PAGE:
Does the Agenda 2030 adopted in 2015 and the 17 Sustainable Development Goals (SDGs) provide a transformative force for current sustainability policy and politics? This question was discussed by three invited guests: Frank Biermann from the University of Utrecht, Christian Hey from the Hessian Ministry for the Environment, Climate Protection and Agriculture and Kerstin Krellenberg from the Leibniz Institute for Ecological Spatial Development. The event was chaired by Sabine Weiland from the Université Catholique de Lille and Sandra Schwindenhammer from the Justus Liebig University Giessen. The panel discussion was held on 5 March 2020 at the Schader Forum in Darmstadt, Germany, as part of the conference “The United Nations Sustainability Agenda: Concept, origin and impact of Sustainable Development Goals”.
All panelists agreed that there cannot be a single transformation, but multiple transformations at all political levels and in all areas of society are necessary to achieve the 2030 Agenda. The various transformation processes in the political-administrative system, in technology, in business and not least in science require further development by a large number of actors. Global challenges such as climate change show the urgency for political action. Because ultimately, much has to be changed quickly in order to preserve what we currently have: the earth as a protected living space.
It was further emphasized that a central problem was that the UN and the international system of nation states has always been changing. At the same time, the basic structure of the international system has remained almost unchanged since the post-war period of the Second World War. Powerful national governments continue to dominate the discussion. Decisions are now made by consensus with over 190 countries. This system does not appear to be suitable for solving the current challenges and complying with the different planetary load limits.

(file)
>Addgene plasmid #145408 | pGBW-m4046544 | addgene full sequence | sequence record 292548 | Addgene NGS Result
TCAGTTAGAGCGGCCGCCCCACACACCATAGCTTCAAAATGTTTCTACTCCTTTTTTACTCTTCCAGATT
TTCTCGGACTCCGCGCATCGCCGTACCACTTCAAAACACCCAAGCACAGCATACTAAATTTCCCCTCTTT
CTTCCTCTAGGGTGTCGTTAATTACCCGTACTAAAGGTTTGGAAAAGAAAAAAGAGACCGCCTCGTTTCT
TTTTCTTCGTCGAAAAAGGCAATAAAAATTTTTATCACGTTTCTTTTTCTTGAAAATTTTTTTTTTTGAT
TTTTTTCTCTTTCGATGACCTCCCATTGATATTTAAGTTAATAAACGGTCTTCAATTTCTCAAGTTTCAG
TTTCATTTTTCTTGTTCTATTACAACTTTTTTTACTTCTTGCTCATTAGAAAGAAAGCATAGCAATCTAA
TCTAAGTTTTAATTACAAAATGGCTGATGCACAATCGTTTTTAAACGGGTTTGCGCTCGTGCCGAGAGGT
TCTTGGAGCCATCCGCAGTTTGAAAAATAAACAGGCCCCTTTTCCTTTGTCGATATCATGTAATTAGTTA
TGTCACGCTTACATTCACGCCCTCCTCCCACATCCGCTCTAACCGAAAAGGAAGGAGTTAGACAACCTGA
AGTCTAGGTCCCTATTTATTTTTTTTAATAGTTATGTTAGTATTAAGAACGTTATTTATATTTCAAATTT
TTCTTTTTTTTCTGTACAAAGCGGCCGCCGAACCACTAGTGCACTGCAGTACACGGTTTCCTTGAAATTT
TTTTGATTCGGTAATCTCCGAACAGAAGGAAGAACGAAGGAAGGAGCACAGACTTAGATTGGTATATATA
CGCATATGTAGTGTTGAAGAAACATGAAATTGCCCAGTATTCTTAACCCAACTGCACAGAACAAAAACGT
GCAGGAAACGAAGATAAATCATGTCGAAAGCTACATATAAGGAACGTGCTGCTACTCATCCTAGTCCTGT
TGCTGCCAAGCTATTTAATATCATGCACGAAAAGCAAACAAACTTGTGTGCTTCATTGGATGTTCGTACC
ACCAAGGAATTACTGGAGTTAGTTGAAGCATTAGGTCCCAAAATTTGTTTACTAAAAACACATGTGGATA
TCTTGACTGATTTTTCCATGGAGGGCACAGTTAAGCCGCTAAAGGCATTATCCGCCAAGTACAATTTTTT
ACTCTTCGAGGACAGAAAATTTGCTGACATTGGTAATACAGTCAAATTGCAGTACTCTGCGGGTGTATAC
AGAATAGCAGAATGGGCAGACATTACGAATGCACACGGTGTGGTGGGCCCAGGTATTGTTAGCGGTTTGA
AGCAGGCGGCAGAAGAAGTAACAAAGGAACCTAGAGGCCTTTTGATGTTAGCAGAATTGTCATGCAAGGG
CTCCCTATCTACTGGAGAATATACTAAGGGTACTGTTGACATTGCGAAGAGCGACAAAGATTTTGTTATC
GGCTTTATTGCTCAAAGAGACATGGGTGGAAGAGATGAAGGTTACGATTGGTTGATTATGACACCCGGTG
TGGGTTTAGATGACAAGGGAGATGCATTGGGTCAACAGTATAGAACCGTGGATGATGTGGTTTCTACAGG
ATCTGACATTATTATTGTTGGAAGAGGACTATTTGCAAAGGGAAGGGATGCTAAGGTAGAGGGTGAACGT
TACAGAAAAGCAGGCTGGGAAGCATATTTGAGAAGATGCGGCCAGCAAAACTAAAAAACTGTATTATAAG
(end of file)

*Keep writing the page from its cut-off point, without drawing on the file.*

Nevertheless, the panelists also provided some positive examples of promising transformation processes, such as the Fridays for Future movement, the German energy transition, or pioneering cities like Copenhagen aiming to become climate neutral in the near future, with the SDGs as a guiding principle. Old steering models seem to have become obsolete. The SDGs can be seen as a governance innovation, in that they do not set specific targets through (legally binding) international agreements, but rather provide impulses for transformations through a relatively broad set of targets.
At the same time, the panel guests also emphasized many existing obstacles to progressive transformations towards sustainability. In their view, this includes in particular the polarization of society and the gap between rich and poor. There is a lack of cohesion in society, but this is necessary to achieve the SDGs. This problem is explicitly addressed in SDG-10 (reduce inequalities). The aim is to reduce the wealth gap between the so-called global north and south and at the same time work towards creating equivalent living conditions within countries. SDG-10 is therefore a very big task and at the same time an important key to realizing the 2030 Agenda.
If we take the 2030 Agenda and the SDGs seriously, this means fundamental change in politics, economy and society, which can only be achieved through a combination of political control effects, changes in our way of doing business, technological innovation, further development of value models and awareness for global cohesion and civil society pressure.